The ‘no code’ approach takes the fundamentals of code and translates them into simple drag and drop solutions.

Alipay's app (QR code L) currently allows users to pay with a traditional credit card linked to their bank or offers small unsecured loans to buy anything from toilet paper to laptops - Copyright AFP/File GREG BAKER
Alipay's app (QR code L) currently allows users to pay with a traditional credit card linked to their bank or offers small unsecured loans to buy anything from toilet paper to laptops - Copyright AFP/File GREG BAKER

Coding is essential to business, from assessing bank accounts, liking friends’ photos on social media, or are searching for goods on ecommerce sites, programming makes all of these actions possible.

Traditionally these applications were built by programmers who understood computer code. Today there are many platforms that require no coding skills in order for applications to be developed and this raises the prospect of driving business development forwards.

This Friday, March 11 sees the birth of the inaugural U.S. No-Code Day. The event is being launched by the No-Code company, Zapier and the event is designed to celebrate everything important about No-Code programming.

What is no code?

No code refers to platforms designed to enable both programmers and non-programmers to create application software via graphical user interfaces and configuration. This is in contrast to traditional computer programming.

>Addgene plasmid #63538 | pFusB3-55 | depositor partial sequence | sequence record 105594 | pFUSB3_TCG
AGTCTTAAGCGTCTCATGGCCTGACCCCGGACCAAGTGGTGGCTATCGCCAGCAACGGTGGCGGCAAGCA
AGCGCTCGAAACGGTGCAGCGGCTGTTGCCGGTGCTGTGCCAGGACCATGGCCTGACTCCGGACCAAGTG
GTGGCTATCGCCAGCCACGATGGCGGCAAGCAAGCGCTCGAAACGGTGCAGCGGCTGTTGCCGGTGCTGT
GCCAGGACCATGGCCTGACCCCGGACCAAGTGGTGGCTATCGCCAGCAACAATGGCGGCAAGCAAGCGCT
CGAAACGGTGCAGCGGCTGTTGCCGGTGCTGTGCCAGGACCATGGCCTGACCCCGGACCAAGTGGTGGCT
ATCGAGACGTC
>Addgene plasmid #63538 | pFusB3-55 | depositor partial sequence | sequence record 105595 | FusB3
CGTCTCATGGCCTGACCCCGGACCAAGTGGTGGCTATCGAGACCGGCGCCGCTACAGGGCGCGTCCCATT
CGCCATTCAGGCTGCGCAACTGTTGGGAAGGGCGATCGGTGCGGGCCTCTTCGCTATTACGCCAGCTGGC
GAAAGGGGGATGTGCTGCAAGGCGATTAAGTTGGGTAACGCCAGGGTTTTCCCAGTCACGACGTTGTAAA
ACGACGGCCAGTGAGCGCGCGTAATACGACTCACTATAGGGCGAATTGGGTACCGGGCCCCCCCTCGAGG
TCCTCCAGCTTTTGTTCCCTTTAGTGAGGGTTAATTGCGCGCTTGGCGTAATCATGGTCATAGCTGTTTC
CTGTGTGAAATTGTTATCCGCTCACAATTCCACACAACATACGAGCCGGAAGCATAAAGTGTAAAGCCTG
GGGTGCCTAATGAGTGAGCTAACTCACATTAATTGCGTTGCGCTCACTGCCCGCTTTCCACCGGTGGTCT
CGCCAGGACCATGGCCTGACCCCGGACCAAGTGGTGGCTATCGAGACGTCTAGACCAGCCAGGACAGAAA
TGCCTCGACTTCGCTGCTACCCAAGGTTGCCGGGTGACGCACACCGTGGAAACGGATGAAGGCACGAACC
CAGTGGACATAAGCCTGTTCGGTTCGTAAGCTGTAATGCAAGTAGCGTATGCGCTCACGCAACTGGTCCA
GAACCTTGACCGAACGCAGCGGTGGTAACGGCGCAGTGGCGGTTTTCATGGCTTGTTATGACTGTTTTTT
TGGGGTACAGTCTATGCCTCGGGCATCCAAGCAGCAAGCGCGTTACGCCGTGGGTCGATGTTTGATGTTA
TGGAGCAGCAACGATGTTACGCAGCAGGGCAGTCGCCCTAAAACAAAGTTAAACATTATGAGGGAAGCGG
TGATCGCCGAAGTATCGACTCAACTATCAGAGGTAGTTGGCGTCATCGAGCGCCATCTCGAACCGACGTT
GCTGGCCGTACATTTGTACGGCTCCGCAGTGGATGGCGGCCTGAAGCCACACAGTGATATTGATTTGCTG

No-code development platforms are closely related to low-code development platforms as both are designed to expedite the application development process.

Growth of no code

According to a new study by Zapier into the subject and provided to Digital Journal for review, 82 percent of respondents confirmed they started using no-code tools during the global pandemic (between 2020 and 2022). This created the largest boom of no-code use in history.

Furthermore, 85 percent of respondents indicated that they planned to implement additional no-code tools into their personal or business practices within the next 365 days.

One of the drivers for this is, according to Fabrizio Biscotti, research vice president at Gartner, due to a confluence of digital disruptions, hyperautomation and the rise of composable business.

In terms of how popular no code is becoming, according to Gartner, not only are new users continuing to flock to no-code tools, but existing users are increasing their usage: currently, nearly 60 percent of all custom apps are built outside the IT department.

It is also estimated that by 2025, 70 percent of new apps developed by organizations will use no-code or low-code tools, up from less than 25 percent in 2020. This is especially with the corporate function of business technologists, most of whom who report outside of IT departments and create technology or analytics capabilities for internal or external business use.

Written By

Dr. Tim Sandle is Digital Journal's Editor-at-Large for science news. Tim specializes in science, technology, environmental, and health journalism. He is additionally a practising microbiologist; and an author. He is also interested in history, politics and current affairs.